Kathy High and Guy Schaffer, History of Shit, 2017. Photo: Shannon K. Johnson. Image courtesy: Kathy High.
By Paula Burleigh
Expanded abstract for presentation at the Women’s Caucus for Art panel, 2022 College Art Association Annual Meeting
Convening the Women’s Caucus for Art Panel, Patti Jordan asked: “What are optimal means to transcend histories and advance intersectional feminist art and social justice issues in our given climate?” In response, I explored how visual art strategies associated with feminist speculative fiction in art serve as creative catalysts for social and political change. Encompassing science fiction, fantasy, and Afrofuturism, speculative fiction (SF) is a literary genre of conjecture, in which authors imagine alternative realities in order to question current norms. In literature, where SF is a well established genre, it is most often associated with imaginative futures—from utopian visions of all women societies to dystopian cyberpunk landscapes of techno-corporate domination. However, the artists I focus on share a backward looking gaze: they invent figures from bygone eras or fill in the blanks of women’s lives about which little is known. Deeply influenced by Saidiya V. Hartman’s work on critical fabulation—writing beyond the existing limits of the archive—I name the strategies in this presentation as works of speculative historical fiction. Artworks by Cheryl Dunye with Zoe Leonard, Lynn Hershman Leeson, Nuotoma Frances Bodomo, and Kathy High are all the result of research with the aim of expanding or altogether dismantling established historical narratives shaped by sexism, racism, and colonialism, among other oppressive forces.
More than just historical fiction, which extrapolates fictionalized narratives from established fact, speculative historical fiction takes a non-normative approach to time itself, working from the premise that “history” is neither linear nor irrevocably past, but part of a sprawling rhizomatic network of time and affective relationships. Speculative historical fiction not only questions the boundaries between fact and fiction, but ultimately points toward the artificiality of such categories. Some artists working in this vein explicitly mimic the attributes of an archive or a curated exhibition, while others stage more imaginative dialogues with ghosts of the past, rendering them material and present. An artist who deftly imitates archival conventions is Kathy High whose installation, History of Shit (2017), comprises photographs, glass colons, writings, and other assorted objects related to the history of proctology. These are the surviving attributes of Challis Underdue, a queer feminist researcher who pioneered the theory of “excrement vitality,” which held that the complexities of individuals’ excrement mirrored those of human society writ large. Underdue is a speculative fiction created by High and her collaborator Guy Schaffer: to imagine Underdue’s existence posits a subversive counter-narrative to a history of science from which mentions of sexuality, gender, and shit are largely absent.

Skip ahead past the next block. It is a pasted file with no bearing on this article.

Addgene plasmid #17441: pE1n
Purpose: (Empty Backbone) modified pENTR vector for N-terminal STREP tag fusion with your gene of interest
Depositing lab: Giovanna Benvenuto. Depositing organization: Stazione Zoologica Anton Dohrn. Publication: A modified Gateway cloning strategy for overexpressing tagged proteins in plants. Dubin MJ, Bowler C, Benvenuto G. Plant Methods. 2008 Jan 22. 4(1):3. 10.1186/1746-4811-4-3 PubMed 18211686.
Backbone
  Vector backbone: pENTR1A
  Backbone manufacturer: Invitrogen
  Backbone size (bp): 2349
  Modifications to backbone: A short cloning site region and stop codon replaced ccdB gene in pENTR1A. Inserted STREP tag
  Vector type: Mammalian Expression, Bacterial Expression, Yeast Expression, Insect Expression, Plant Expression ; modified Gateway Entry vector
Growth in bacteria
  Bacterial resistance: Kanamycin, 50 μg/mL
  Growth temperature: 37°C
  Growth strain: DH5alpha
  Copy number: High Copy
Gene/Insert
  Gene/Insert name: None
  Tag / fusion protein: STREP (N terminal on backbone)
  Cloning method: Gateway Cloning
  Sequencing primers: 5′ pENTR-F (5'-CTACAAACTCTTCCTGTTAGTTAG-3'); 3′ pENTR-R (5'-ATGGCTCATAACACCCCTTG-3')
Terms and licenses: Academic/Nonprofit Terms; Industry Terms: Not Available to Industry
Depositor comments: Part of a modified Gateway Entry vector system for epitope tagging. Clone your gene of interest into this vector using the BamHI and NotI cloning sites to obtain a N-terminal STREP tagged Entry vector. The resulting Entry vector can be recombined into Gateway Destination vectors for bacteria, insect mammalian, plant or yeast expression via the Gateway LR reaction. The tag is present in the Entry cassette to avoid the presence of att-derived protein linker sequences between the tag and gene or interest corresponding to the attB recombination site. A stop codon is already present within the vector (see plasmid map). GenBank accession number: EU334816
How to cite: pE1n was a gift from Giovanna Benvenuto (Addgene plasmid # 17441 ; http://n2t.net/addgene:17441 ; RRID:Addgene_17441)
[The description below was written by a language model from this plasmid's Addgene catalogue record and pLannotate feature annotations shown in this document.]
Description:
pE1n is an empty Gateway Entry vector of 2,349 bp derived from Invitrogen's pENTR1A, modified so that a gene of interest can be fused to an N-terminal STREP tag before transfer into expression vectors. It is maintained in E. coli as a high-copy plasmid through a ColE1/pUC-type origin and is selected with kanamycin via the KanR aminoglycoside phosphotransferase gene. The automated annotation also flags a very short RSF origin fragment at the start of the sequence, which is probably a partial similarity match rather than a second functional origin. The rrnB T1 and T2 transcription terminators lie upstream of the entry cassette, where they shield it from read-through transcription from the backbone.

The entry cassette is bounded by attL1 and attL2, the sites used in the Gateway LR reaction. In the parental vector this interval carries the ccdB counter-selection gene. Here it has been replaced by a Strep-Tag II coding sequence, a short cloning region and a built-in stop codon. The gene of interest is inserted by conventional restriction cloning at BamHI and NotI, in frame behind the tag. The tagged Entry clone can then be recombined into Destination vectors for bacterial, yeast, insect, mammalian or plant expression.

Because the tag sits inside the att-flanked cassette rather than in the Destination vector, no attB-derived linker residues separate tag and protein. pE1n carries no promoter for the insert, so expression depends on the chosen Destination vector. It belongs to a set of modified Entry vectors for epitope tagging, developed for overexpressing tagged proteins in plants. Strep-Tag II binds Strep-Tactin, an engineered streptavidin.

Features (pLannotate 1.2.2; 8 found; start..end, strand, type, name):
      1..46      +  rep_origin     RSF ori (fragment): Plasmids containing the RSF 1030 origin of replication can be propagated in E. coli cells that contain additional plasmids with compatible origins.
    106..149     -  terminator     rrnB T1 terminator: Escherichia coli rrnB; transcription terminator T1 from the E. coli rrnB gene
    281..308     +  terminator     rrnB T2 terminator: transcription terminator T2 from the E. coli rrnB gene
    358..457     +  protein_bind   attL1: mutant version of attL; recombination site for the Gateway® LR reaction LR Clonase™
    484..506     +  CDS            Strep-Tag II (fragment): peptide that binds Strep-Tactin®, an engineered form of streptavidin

Using film, photography, drawing, and collage-based practices, High and other artists invite audiences to see their own intersectional identities reflected in history, constructing a powerful archive of foremothers. I read these anachronistic interventions through the lens of queer temporality, which suggests that the construction of transhistorical lineages of influence and affinity—factual or fictional—disrupts heteronormative definitions of progress and time. Rather than privileging the biological nuclear family and its imperative to reproduce, these artists picture novel kinship structures between humans across time and space. A culture is defined by its myths and stories: writing and re-writing those stories is a means of finding pathways through an increasingly perilous future.
Paula Burleigh is an Assistant Professor of Art History at Allegheny College, and director of the Allegheny Art Galleries.